A red admiral butterfly stands on a flower in an urban garden in the city center on August 9, 2018 in Berlin, Germany. Sean Gallup / Getty Images

If you haven't noticed as many bees, butterflies and fireflies as you used to, there's a good reason for that.


It turns out that insects that live on land have seen their population decline 9 percent every decade, which means we have lost nearly one-fourth of them over the last 30 years and 50 percent of them over the last 75 years, according to a new analysis published in Science, as Newsweek reported.

"And because it's a mean, there are places where it is much worse than that," Dr. Roel van Klink, an ecologist at the German Center for Integrative Biodiversity Research, told the BBC.

"Insect declines happen in a quiet way and we don't take notice from one year to the next. It's like going back to the place where you grew up. It's only because you haven't been there for years that you suddenly realize how much has changed, and all too often not for the better," added van Klink from the Newsweek story.

The losses were strongest in the West and Midwest in the U.S. and in Europe, especially in Germany, according to the BBC.

The analysis looked at 166 long-term surveys from almost 1,700 sites between 1925 and 2018. It found that some insects were not following the trend. In fact, freshwater insects like mosquitoes and midges were increasing their numbers by about 11 percent per decade, which is likely due to conservation efforts to clean up polluted rivers and lakes. However, as The Guardian noted, these bugs make up only 10 percent of insect species and do not pollinate crops.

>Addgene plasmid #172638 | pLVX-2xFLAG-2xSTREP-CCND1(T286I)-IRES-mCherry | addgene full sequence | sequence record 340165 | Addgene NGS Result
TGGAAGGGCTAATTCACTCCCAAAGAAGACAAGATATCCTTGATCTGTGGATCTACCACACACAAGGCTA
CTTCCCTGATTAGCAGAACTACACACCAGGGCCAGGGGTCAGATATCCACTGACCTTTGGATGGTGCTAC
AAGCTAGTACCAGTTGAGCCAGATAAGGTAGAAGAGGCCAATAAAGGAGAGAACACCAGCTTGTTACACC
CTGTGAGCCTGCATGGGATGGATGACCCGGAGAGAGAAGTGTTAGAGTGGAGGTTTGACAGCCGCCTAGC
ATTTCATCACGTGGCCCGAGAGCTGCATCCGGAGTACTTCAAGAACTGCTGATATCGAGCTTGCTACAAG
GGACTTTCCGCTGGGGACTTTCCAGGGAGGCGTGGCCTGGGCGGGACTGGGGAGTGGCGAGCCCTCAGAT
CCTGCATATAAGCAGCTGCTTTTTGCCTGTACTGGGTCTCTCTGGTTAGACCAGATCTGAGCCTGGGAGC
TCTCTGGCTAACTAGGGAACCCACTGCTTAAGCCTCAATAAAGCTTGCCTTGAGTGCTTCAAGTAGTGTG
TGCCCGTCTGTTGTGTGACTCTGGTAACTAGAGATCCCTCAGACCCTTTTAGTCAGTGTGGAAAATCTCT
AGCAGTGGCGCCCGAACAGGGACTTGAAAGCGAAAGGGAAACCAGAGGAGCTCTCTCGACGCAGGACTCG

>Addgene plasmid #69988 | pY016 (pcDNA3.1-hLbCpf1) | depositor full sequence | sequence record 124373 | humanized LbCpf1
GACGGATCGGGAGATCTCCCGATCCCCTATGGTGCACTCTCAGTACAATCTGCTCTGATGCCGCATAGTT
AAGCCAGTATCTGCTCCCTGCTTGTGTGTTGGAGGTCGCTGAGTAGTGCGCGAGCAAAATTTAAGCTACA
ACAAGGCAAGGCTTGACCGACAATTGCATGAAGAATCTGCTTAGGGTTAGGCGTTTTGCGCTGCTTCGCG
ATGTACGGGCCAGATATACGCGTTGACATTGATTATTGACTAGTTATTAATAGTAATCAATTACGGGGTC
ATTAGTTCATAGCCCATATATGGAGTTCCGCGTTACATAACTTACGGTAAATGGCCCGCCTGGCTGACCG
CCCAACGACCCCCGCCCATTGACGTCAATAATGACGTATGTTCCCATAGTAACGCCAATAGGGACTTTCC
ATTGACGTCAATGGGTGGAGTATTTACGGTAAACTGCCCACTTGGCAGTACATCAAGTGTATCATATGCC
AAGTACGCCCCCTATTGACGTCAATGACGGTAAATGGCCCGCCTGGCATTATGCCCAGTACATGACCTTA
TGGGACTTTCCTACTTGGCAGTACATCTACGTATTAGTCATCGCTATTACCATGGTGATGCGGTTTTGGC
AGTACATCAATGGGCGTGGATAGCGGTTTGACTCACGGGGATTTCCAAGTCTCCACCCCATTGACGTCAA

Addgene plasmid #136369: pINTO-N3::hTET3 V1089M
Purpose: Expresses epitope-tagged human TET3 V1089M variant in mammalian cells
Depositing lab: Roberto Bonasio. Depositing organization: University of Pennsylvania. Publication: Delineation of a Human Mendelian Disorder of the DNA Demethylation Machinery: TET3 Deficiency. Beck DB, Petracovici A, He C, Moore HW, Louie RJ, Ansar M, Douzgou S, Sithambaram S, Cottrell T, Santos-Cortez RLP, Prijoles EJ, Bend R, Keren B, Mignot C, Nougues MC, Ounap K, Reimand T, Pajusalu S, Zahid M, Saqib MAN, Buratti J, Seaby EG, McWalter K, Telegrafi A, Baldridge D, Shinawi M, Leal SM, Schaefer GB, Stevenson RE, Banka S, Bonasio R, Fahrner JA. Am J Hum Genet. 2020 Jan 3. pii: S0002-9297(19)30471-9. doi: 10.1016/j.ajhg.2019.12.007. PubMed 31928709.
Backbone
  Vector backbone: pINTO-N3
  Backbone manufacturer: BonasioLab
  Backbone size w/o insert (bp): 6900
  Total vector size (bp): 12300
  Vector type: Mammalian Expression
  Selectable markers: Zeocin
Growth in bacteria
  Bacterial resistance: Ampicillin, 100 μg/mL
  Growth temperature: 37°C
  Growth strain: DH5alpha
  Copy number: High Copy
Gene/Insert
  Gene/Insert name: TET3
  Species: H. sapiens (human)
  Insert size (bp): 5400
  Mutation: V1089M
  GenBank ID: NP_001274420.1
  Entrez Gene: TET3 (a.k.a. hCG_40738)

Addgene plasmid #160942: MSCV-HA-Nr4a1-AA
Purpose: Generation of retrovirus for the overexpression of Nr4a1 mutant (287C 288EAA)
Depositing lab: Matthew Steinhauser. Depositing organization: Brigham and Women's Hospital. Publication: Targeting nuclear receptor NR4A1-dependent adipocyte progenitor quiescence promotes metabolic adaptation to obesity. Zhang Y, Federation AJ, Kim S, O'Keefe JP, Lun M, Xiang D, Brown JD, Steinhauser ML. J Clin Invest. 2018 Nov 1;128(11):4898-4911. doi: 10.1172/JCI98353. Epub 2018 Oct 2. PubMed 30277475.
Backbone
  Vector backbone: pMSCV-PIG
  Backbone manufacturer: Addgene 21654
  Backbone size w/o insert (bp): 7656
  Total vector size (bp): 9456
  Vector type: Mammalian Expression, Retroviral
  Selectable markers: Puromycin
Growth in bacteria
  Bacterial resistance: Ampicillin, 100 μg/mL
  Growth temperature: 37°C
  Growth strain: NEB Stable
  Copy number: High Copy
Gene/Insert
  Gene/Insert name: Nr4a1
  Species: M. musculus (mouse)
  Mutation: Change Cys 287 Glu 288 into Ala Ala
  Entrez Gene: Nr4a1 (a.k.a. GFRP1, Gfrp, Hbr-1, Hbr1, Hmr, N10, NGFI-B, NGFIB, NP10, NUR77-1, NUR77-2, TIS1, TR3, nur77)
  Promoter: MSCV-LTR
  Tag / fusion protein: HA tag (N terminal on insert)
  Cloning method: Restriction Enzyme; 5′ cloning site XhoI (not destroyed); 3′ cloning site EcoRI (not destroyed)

"Insect populations are like logs of wood that are pushed under water. They want to come up, while we keep pushing them further down. But we can reduce the pressure so they can rise again," said van Klink in a CNN report. "The freshwater insects have shown us this is possible. It's just not always easy to identify the causes of declines, and thus the most effective measures to reverse them. And these may also differ between locations."

The researchers said the study is by no means complete, and there is an urgent need to accelerate the study of insect populations to paint a clearer picture. The rapid decline of insects worldwide has concerned scientists. Insects are among the most abundant and diverse species on the planet. They serve vital functions in preserving ecosystems, from aerating the soil to pollination and recycling of nutrients, the BBC reported.

The researchers would like to see data from understudied areas like South America, South Asia and Africa, where there is virtually none. They said that the rapid destruction of wild habitats in these places for farming and urbanization is likely to have drastically reduced insect populations, according to The Guardian.

Professor Dave Goulson from the University of Sussex, who was not involved in the new analysis, told The Guardian, "People should be as concerned as ever about insects. It is great news that some aquatic insects seem to be increasing, probably from a very low level. But the bulk of insects are terrestrial and this new study confirms what was already clear: they have been declining for many decades."

The researchers do not take much heart from the increase in freshwater insect populations.

"The area of freshwater we have on earth is just a small percentage of the total land mass, so the numbers of freshwater insects will never be able to compensate for the terrestrial insects," van Klink related to the BBC.